The complete pipeline is:
You get bitcoin with the method of your choosing for your payment, send the bitcoins to Viking telecom, who'll then convert them back into local currency (apparently using bitpay to turn them into euros)
Given the current volatility of bitcoin, nobody is holding a big amount of bitcoins, but mostly buying/selling them on a "need" basis.
Don't see them as a currency, see them as a method for money exchange.
Now for the particular advantage of bitcoins:
If you live in a foreign country (but travel from/to belgium a lot and thus need a local number too, to avoid extravagant roaming costs) AND you don't have the luck of living in a SEPA country (thus don't have relatively fast bank-to-bank money transfers with relatively low fees. so you can't easily pay the bill each month by simply sending the euros from your own account), you'll have to use some payment processing.
The non bitcoin way: that would probably be using a credit card. which currently is in a quasi monopoly situation, meaning that your choice is limited to Master Card or VISA (which come with their share of problems for the merchant: like fees, and charge backs). And if you're not lucky, there might be some incompatibilities between the bank which issued your card and their payment processor (I've regularly had problems with my CC when in Italy or France).
Worse, they could do the same as every other on-line shop, and have you use PayPal (which requires you to also have an account at paypal). Which comes with even more problems (account freezing by PayPal).
Both you and the merchant have very little choice. Even if the merchant choose to support another newer less known payment processor, you would still be forced to register an account with that newer processor too (by that point, chance are the potential customer is moving to another different seller whose payment the client has an account for).
In short: both end-points of the transaction are forced to use a specific solution. And only popular solutions might be used. Freedom of choice in the method is low.
The bictoin way: the transaction it self is done with the bitcoin protocol. As long as both end point follow the bitcoin protocol, the transaction will succeed.
Your choices as a client are decoupled from the choices of the merchant.
You freely choose your way to get the bitcoins: exchanging them on an online exchange like MtGox or BTC-e, buying them online from a payment processor, directly buying them from other bitcoin users (for example, using localbitcoins to coordinate the exchange), using those you store into your own wallet (official bitcoin-qt wallet, etc.), mining them. As long it's bitcoins, and that you send them to a valid public address, (and you pay the ridiculously small fee), your transaction will succeed.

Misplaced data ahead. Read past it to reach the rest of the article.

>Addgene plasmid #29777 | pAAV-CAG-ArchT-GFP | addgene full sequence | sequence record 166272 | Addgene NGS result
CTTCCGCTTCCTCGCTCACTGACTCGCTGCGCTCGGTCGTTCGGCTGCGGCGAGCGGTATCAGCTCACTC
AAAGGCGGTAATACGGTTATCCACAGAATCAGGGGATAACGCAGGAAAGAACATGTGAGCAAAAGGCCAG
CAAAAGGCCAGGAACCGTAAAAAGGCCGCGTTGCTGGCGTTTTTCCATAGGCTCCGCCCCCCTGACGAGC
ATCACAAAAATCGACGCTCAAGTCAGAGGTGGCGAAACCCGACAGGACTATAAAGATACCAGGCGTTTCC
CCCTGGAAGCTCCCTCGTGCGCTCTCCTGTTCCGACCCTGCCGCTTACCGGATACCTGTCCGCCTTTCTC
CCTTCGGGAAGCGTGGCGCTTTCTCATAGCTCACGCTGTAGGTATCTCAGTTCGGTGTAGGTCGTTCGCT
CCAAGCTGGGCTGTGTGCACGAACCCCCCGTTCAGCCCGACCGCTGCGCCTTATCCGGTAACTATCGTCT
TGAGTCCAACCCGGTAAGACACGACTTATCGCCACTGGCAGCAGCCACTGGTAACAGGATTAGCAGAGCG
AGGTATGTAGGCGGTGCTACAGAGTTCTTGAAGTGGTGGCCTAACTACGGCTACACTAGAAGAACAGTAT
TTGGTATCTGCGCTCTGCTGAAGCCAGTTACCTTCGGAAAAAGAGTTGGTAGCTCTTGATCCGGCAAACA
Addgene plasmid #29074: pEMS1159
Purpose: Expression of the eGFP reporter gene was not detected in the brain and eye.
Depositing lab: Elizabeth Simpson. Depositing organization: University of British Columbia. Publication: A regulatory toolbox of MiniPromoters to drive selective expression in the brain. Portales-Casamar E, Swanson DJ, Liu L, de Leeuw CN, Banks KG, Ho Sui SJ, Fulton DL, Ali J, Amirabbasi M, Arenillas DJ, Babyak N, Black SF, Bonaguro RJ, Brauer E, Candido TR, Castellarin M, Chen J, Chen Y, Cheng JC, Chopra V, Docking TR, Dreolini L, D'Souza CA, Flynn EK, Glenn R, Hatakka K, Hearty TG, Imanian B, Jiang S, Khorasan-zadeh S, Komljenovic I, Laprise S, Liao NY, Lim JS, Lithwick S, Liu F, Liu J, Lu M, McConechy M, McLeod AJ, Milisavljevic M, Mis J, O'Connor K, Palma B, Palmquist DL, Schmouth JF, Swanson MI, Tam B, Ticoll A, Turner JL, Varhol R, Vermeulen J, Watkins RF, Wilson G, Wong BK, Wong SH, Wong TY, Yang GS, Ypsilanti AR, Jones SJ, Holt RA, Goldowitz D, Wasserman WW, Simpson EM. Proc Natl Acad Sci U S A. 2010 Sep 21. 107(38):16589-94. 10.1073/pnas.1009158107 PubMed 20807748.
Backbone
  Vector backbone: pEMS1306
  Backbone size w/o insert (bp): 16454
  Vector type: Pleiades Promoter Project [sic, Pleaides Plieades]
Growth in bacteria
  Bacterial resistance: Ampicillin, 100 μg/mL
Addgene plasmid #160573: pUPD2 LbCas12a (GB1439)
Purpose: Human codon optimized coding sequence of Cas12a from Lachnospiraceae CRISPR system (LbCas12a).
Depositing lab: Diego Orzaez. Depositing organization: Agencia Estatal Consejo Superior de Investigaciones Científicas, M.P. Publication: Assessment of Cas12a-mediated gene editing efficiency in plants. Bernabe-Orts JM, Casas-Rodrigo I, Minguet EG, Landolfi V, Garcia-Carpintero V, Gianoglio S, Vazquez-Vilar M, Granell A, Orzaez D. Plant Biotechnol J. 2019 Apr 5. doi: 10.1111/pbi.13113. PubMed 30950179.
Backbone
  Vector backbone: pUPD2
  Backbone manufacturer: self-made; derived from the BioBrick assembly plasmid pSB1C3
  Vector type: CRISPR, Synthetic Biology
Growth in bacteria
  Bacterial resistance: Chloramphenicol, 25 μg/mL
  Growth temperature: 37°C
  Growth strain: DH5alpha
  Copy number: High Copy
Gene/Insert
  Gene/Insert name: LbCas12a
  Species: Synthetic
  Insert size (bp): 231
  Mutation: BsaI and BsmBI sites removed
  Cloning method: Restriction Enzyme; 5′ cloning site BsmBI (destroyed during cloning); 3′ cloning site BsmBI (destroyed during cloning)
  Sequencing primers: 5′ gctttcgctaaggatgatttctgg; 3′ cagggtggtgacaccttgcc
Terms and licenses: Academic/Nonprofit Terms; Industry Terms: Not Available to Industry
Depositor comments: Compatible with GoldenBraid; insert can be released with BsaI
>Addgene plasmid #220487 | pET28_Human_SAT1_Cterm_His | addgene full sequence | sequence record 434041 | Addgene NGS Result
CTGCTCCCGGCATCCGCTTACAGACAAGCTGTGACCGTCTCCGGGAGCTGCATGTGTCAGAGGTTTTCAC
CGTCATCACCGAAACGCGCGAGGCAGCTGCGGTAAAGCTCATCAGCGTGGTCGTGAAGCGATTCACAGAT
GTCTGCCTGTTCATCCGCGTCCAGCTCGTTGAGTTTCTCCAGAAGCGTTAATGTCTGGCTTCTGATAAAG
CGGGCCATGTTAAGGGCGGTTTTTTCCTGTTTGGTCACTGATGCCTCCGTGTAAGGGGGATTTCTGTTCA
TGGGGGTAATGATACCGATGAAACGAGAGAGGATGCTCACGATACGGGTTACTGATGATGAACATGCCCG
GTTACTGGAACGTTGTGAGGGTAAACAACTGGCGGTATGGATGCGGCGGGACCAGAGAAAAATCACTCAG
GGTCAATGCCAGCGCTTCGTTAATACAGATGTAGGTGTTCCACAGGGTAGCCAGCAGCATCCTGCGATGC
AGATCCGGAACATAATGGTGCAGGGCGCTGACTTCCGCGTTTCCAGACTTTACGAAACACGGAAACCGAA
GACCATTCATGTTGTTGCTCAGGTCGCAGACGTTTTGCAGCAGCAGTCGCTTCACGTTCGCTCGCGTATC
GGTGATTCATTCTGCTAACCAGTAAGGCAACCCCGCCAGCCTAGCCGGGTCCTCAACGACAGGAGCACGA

Same for the other side, the merchant choose the payment processor of its own preferences. TFA's example is bitpay, but it could have been coinbase. Or it could be any small newcomer. That doesn't change anything on the customer's hand (the customer isn't forced to use the same if he/she finds the payment processor too un-popular). As long as this payment processor provides a valid public adress, the transaction is bound to succeed.
So un-like credit cards, but like SEPA, bitcoins gives you a framework in which you have total liberty of choice at both ends (the choice of bank of the merchant doesn't influence the choice of bank of the customer, as long as both are SEPA compliant). Except that bitcoins is even faster (couple of dozens of minute, up to hours at worse-case scenario vs. a day or two, up to a couple of weeks in worse-case), and cheaper (miner fee and/or online wallet fee are in the cent range, where as SEPA payment can cost a few euros).
and bitcoin have less disadvantages (no charge backs, for example).
The same liberty of choice also will apply one day for more advanced functionnality: Even if today bitcoin is only used for direct transfers like SEPA, consider custommer protection:
- With credit cards, this is only done using chargebacks. It can get uglier when paypal is thrown in the mix. (with account freezing. Sometime for reasons as simple as "The automatic system found a suspicious transaction"). The same company (Credit Card or Pay Pal) is at the same time the judge, the jury and the executionner. Maining it can be biased and unfaire. Merchants hate it.
- With bitcoin, this could be done with the 2-out-of-3-signatures approach. The advantage is that you can agree on any 3rd signatory for the trust/validation/arbitration (not necessarily your payment provider or the other party's). And that this 3rd party can't run away with the money (as in escrow-scam. Or going "pay-pal" freezing the account).